Major Economic Indicators

Table: Major Economic Indicators (Lebanon)
Table: Major Economic Indicators (Lebanon)
  • Lying at the eastern end of the Mediterranean Sea, with Syria to the north and Israel to the south, Lebanon has been at the centre of many Middle East conflicts. Following the 1975-90 civil wars, its government stockpiled debt on account of its bid to reconstruct its damaged infrastructure. More recently, the Syrian crisis has aggravated Lebanon’s economic plight, with the country receiving an estimated total of 1.5 million refugees since 2011. This has further widened fiscal deficits and intensified social unrest.
  • The Lebanese economy is service-oriented with the country functioning as a financial hub for the Middle East, thanks in part to its free market system and banking secrecy laws. Services account for about 70% of Lebanon’s GDP, followed by industry (25%) and agriculture (6%). The banking sector is the main contributor to fiscal receipts and has continued to expand despite the Syrian civil war. On the downside, tourism, another driver of growth, has also suffered greatly, with visitor numbers shrinking by 28% between 2010 and 2016. In addition, continual power shortages are further hindering economic development.
  • The election of President Michel Aoun in October 2016 after a presidential vacancy of more than two years, along with the subsequent formation of a unity government, is seen as helping political stability and conducive for a recovery in inward FDI. Yet, a number of the major economic reforms in Lebanon have been put on hold in light of the Syrian war and the continual violence in the country.
  • Development in Lebanon’s industrial sector has been restricted by limited development in industrial policy, limited electricity coverage, and the high cost of production, as well as the adverse effect caused by the Syrian conflicts, which have considerably reduced inward FDI and curtailed Lebanon’s sole land export route to the region.
  • Lebanon’s central bank continued its stimulus package during Q1 2017 with subsidised loans provided to key sectors such as industry, agriculture and technology in order to spur growth. Following its latest consultation with Lebanon, the IMF recommended a consolidation strategy under which Lebanon should work towards fiscal consolidation while putting its debt repayments on a sustainable path.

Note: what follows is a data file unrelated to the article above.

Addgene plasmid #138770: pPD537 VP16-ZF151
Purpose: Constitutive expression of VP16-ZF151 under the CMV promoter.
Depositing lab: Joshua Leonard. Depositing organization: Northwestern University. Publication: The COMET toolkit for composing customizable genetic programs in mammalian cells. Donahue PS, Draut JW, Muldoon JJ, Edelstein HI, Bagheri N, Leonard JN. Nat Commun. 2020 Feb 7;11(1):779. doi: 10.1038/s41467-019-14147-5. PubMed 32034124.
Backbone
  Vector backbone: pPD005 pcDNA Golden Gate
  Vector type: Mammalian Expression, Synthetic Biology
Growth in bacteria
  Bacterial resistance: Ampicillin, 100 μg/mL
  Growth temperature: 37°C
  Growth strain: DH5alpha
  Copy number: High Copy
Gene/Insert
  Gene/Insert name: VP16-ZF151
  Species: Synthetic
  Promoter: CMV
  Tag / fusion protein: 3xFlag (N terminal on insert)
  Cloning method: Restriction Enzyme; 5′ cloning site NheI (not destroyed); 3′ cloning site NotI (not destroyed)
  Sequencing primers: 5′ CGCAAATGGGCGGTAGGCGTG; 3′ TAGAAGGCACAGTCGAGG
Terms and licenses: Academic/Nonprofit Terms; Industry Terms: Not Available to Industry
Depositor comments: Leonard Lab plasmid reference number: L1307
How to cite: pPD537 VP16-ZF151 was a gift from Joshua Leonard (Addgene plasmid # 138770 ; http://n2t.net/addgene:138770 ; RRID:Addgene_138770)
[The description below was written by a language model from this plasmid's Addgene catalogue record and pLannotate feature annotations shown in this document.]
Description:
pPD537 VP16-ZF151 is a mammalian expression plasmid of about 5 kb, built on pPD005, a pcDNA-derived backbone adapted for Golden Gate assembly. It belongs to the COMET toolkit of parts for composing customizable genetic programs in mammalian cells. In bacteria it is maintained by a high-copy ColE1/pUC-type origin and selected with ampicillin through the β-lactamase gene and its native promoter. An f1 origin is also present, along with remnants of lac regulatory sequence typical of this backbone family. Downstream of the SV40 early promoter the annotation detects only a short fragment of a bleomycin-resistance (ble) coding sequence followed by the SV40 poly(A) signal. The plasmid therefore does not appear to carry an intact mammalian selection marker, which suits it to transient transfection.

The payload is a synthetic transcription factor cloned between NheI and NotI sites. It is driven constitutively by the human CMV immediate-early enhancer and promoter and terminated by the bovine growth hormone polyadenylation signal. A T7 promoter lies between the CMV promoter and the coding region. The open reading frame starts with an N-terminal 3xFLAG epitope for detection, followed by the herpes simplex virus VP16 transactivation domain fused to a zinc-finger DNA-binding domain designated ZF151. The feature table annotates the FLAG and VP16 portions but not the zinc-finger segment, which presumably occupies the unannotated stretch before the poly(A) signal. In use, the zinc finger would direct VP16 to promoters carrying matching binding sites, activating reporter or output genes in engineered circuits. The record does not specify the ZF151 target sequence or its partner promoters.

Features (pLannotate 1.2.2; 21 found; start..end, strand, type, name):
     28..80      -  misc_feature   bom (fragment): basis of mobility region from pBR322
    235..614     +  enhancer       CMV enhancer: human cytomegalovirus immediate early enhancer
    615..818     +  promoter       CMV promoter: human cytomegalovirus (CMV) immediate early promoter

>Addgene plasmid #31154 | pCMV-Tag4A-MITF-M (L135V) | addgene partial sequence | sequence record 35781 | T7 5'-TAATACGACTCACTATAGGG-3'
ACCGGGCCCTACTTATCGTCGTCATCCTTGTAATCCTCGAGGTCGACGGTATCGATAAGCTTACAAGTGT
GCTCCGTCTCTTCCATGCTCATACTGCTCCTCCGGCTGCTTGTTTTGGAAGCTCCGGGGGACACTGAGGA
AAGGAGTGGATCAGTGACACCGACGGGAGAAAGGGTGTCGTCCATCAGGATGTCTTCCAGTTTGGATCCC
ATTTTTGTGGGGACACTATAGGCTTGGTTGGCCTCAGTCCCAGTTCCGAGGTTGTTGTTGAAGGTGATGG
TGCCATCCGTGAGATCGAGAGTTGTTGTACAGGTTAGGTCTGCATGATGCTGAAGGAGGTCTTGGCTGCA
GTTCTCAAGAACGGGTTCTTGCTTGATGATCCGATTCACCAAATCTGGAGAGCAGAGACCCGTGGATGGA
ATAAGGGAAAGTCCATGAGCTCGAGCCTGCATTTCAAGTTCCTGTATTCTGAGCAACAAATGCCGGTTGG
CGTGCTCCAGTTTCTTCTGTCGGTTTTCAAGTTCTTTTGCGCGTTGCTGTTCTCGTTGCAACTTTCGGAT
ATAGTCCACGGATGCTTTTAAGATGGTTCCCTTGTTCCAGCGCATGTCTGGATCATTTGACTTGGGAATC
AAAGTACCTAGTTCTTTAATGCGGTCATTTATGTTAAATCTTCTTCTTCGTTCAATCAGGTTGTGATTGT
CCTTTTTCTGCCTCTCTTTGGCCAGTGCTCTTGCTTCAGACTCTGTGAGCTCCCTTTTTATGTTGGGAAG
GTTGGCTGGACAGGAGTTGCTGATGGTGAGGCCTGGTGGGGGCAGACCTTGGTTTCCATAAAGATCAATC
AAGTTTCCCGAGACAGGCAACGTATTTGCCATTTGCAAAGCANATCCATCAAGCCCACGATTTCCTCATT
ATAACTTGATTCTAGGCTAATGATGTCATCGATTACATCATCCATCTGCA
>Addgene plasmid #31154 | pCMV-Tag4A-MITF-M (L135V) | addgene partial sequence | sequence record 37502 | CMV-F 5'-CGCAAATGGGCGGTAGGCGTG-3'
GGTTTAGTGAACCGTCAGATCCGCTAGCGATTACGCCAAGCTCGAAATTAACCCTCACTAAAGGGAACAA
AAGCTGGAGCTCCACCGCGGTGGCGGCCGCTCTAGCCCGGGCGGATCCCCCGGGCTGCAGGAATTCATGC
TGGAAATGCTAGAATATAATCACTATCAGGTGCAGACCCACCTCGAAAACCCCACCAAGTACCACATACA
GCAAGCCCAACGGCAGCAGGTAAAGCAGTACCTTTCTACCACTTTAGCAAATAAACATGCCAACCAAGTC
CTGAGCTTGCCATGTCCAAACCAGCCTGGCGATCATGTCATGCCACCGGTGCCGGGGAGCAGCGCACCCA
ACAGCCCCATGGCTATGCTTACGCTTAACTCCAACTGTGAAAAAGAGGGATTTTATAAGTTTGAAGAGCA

• Lebanon is a net energy importer and has benefited from the drop in oil prices. The country import mineral fuels, electrical/electronic and pharmaceutical goods as well as cars, mostly from China, Italy, France, the US and Germany, while exporting jewellery, chemicals and consumer goods, mostly to South Africa, the Gulf states and Switzerland.
  • Lebanon is a member of the WTO and the Greater Arab Free Trade Area (GAFTA). Its import tariffs are among the lowest in the Middle East and North Africa (MENA) (under 5% for most items). It has signed free trade agreements with many trade blocs, including the EU, European Free Trade Association, Gulf Co-operation Council (GCC) and the Mercosur. In April 2016, Lebanon joined the Agadir Free Trade Agreement (AFTA) to gain greater access to the EU market (other AFTA members include Egypt, Jordan, Morocco, Tunisia and Palestine). Lebanon has expressed a keen interest in China’s Belt and Road Initiative, seeing itself as a gateway to the Arab world. Many leading Chinese enterprises, including Huawei, Great Wall Motor and Geely, have already set up operations in the country.
  • The Investment Development Authority of Lebanon (IDAL) is the investment promotion agency of Lebanon. Focused sectors for investment promotion include agriculture, agro industry, industry, information technology, media, technology, telecom and tourism. Information on investment climate and incentives provided is available on IDAL’s website.
  • Despite continual regional disturbances, inward FDI increased by 9% to US$2.56 billion in 2016. Cumulative FDI reached US$61 billion as of 2016, up from US$44.3 billion in 2010. According to China’s Ministry of Commerce, China’s FDI stock in Lebanon in the period of 2010-2015 almost doubled from US$2.01 million to US$3.78 million.
Table: Hong Kong Trade with Lebanon
Table: Hong Kong Trade with Lebanon

More Information

More information on the Belt and Road countries’ economic and investment environment, tax and other subjects that are important in considering investment and doing business are available in The Belt and Road Initiative: Country Business Guides.